Practitioner groups have issued a new protocol for solicitors taking part in a nationwide boycott of new legal aid work that will allow them to do more police station and magistrates’ court work.

The protocol, issued by the Criminal Law Solicitors’ Association, London Criminal Courts Solicitors’ Association and Big Firms Group (BFG), comes into effect tomorrow.

It states: ‘Over the time that this dispute continues, the new protocol will enable us to return to lower crime work to maintain firms’ cashflow, which covers staff wages and will ensure that their clients are not misappropriated by the few firms who dishonour the profession by intentionally flouting the protocol and poaching clients in breach of [Solicitors Regulation Authority] rules.

‘That does not mean that the reduced fees for lower crime are acceptable, but merely that the protest is more targeted on Crown court work.’

Adam Makepeace, practice director at Tuckers, a key member of the BFG, said the new protocol was a ‘refocusing of the scope of action in order to be sustainable for the longer term’.

Makepeace said the action was brought with the intention to try to reverse the 8.75% fee cut that was introduced on 1 July.

‘If the action fails because people cannot sustain it financially… it does not achieve our goal. Given we know we have to sustain it for longer, the action has to be formulated in a way that firms can sustain it for longer. It’s a change of tactics to a desired goal.’

Makepeace predicted that action could spread to areas where firms were unable to take part originally over fears some firms in their area would seek to take commercial advantage.

However, the practitioner groups said those individuals who wished to continue not covering any lower work, ‘then we are content to see that happen’.

The CLSA, LCCSA and BFG met with justice secretary Michael Gove earlier today at the Ministry of Justice’s headquarters in London.

LCCSA president Jonathan Black and CLSA vice-chair Robin Murray said Gove ‘will continue to engage and consider any ideas as to budgetary savings, detailed proposals for viable alternatives to [two-tier contracts] and simultaneously [the MoJ] invite suggestions for improving the two-tier details’. Fee cuts were 'the subject of ongoing discussions'.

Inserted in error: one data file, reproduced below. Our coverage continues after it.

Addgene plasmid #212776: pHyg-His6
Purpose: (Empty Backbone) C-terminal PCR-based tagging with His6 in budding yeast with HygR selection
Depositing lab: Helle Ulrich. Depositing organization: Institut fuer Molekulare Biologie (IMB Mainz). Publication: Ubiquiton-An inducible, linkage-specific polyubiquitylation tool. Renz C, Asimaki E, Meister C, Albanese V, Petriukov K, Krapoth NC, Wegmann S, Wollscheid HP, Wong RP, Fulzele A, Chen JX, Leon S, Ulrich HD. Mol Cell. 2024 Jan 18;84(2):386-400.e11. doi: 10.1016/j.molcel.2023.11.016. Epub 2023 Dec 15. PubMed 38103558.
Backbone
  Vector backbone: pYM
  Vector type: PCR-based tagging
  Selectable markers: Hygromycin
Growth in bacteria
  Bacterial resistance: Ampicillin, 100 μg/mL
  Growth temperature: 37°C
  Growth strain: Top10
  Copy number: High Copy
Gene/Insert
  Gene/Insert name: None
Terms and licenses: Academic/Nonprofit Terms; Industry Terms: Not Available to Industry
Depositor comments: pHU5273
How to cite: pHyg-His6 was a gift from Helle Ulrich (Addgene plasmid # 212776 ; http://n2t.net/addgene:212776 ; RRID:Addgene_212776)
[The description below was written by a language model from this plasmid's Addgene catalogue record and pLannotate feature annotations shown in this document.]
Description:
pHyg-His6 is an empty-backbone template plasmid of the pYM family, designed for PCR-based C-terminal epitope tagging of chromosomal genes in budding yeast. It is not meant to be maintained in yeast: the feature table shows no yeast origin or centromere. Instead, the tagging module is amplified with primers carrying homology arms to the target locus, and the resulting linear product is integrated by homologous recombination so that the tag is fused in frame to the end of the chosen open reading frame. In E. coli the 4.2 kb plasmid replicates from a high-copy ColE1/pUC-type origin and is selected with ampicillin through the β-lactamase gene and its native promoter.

The Criminal Bar Association did not attend the meeting ‘due to a genuine misunderstanding’, Black and Murray said.

Update 0930 Friday: 

The Criminal Bar Association will hold an emergency meeting on Monday to consider what its chairman called 'a major change of position' by solicitors.  

A message from CBA chairman Tony Cross this morning said the protocol, which he said the CBA had no input into, ‘marks a major change of position by our solicitor colleagues, and appears to alter fundamentally the basis upon which our members voted to support solicitors’ action’.

Earlier this month, members of the criminal bar voted in favour of no new work and ‘no returns’ to support solicitors’ action.

The executive committee recommended the action begin on Monday. But Cross said the committee will now reconvene for an emergency meeting on Monday ‘to consider the effect of the new situation’.

‘Meanwhile, everyone is reminded that the decision whether to take or continue action in support of the solicitors remains a matter of individual choice,’ he said.

Cross added that ‘there was no question of the CBA staying away’ or ‘being snubbed’ from yesterday’s meeting between the solicitors’ groups and justice secretary Michael Gove.

‘This was a meeting arranged at the request of the solicitors and to which the CBA was not invited,’ he said. ‘The purpose of the meeting was to enable the solicitors’ organisations to discuss their concerns with the lord chancellor in the manner they saw fit.’